Royal Maya Tomb Found - Archaeology Magazine Archive

by Angela M.H. Schuster



A Maya royal tomb filled with splendid jade offerings and painted ceramics is the latest in a series of recent discoveries in the Copán Valley of western Honduras. The tomb, located in a settlement area halfway between the Copán Acropolis and the modern town of Copán Ruinas, was brought to light during rescue excavations prompted by extensive redevelopment in the wake of Hurricane Mitch, which struck Central America in late October 1998.


"We were surprised by the tomb discovery," says Seiichi Nakamura, director of the Integrated Program for Conservation of the Copán Archaeological Park, who began conducting test excavations in an area prior to the construction of a new road that would link the town of El Florido on the Guatemala border to Copán Ruinas. "Before we began our work it was thought there was very little in terms of Prehispanic remains in the area."

Nakamura and his team began working in the settlement area known as quadrangle10-J on the Copán site map, this past May. By August, they had found some 20 structures, only one of which had been visible above ground, and 11 offering caches and 35 burials within a group of structures dominated by a building known as 10J-45. Included in the caches were ceramic vessels, spondylus shells, and jade figurines. The most elaborate of the offerings was a stone vessel covered in red paint found within a stone cache box. Known as offering 7, the cache contained a set of seashells and jade pendants oriented to the four cardinal directions used by the ancient Maya. It was not until September, however, that Nakamura found the burial with which the offerings were associated, deep within Structure 10J-45.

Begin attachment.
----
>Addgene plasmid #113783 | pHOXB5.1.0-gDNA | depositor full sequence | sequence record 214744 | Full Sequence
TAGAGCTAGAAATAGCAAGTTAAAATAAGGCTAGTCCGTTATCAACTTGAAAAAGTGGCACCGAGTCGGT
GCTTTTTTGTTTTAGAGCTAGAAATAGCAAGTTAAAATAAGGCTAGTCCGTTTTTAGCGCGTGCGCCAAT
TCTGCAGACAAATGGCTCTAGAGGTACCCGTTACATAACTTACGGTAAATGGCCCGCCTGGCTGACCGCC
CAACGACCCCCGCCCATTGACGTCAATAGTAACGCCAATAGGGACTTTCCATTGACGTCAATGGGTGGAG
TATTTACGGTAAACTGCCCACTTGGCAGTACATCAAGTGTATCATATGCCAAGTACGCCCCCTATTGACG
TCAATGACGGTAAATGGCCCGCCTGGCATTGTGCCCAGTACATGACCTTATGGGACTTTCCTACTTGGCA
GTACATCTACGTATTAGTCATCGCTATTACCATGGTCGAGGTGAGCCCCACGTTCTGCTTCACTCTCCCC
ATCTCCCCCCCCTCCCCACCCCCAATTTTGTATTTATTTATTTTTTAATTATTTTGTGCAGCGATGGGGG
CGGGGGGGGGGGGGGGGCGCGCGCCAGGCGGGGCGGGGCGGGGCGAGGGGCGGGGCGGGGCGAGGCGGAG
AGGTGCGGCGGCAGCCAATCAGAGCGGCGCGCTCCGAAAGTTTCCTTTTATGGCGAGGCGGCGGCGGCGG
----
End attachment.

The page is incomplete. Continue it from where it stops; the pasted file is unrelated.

The pattern of the new-found burial echoes that of the Early Classic (A.D. 400-600) royal tombs excavated on the Copán Acropolis. The roof is vaulted and the interior chamber was made of worked tuff covered in stucco and painted red. The deceased (or his or her bones) had been placed on a flagstone funerary platform, supported by six stone pedestals, with his or her head to the east. Numerous ceramics had been placed beneath the burial platform, which had been covered in red pigment, possibly hematite. The ceramics, says Nakamura, place the construction of the tomb in the sixth century A.D.

Among the most magnificent of the offerings were two large jade pectorals. One, 9.5 inches long. is carved with the image of a god in the Early Classic style. The other, eight inches long, is carved with the "mat" design, suggesting that the tomb's occupant may have served as ah pop, "a man of the mat," a title reserved for Copán's rulers. Both pectorals had been perforated transversally so they could be worn on the chest.




Although the analysis of the human remains, offerings, and soil samples recovered from the tomb is not yet complete, it is clear from the archaeological context of the tomb that once it was buried, it was not disturbed, since it was under the stucco floor of a subsequent building phase. According to Nakamura, the building appears to have been used as a shrine for several generations; the stucco floor was scorched in a number of places, marks left by incense burners. He also notes that Copán's stelae 5 and 6, dedicated in the mid-seventh century by the city's twelfth king, Smoke Jaguar, were erected just 500 and 1,000 feet north of Structure 10J-45. Moreover, the figure on stelae 6 appears to be looking toward the 10J-45 group. "This," he says, "may be more than pure coincidence."

"The pectorals, along with the pattern of the burial and its associated offerings," says Nakamura, "suggest that the individual buried there may have been one of the kings from the Copán dynasty. If a king or queen's tomb was placed outside of the Acropolis," he adds, "will require us to rethink our traditional interpretations of the sociopolitical organization of Copán. This discovery could possess huge significance for all studies of Maya occupation at the site."

Initially, Constructora Nacional de Ingenieros, the company hired to build the new road, paid for the rescue project, hoping to have the area free for construction within a short period of time. Given the nature of the finds, however, funding for the site's excavation has been assumed by the Instituto Hondureño de Antropología e Historía (IHAH); the Honduran government has halted construction of the road, diverting it away from the new-found archaeological zone. Nakamura and his team will return to the site in January to investigate the other burials and offering caches.

Angela M.H. Schuster is a senior editor of ARCHAEOLOGY.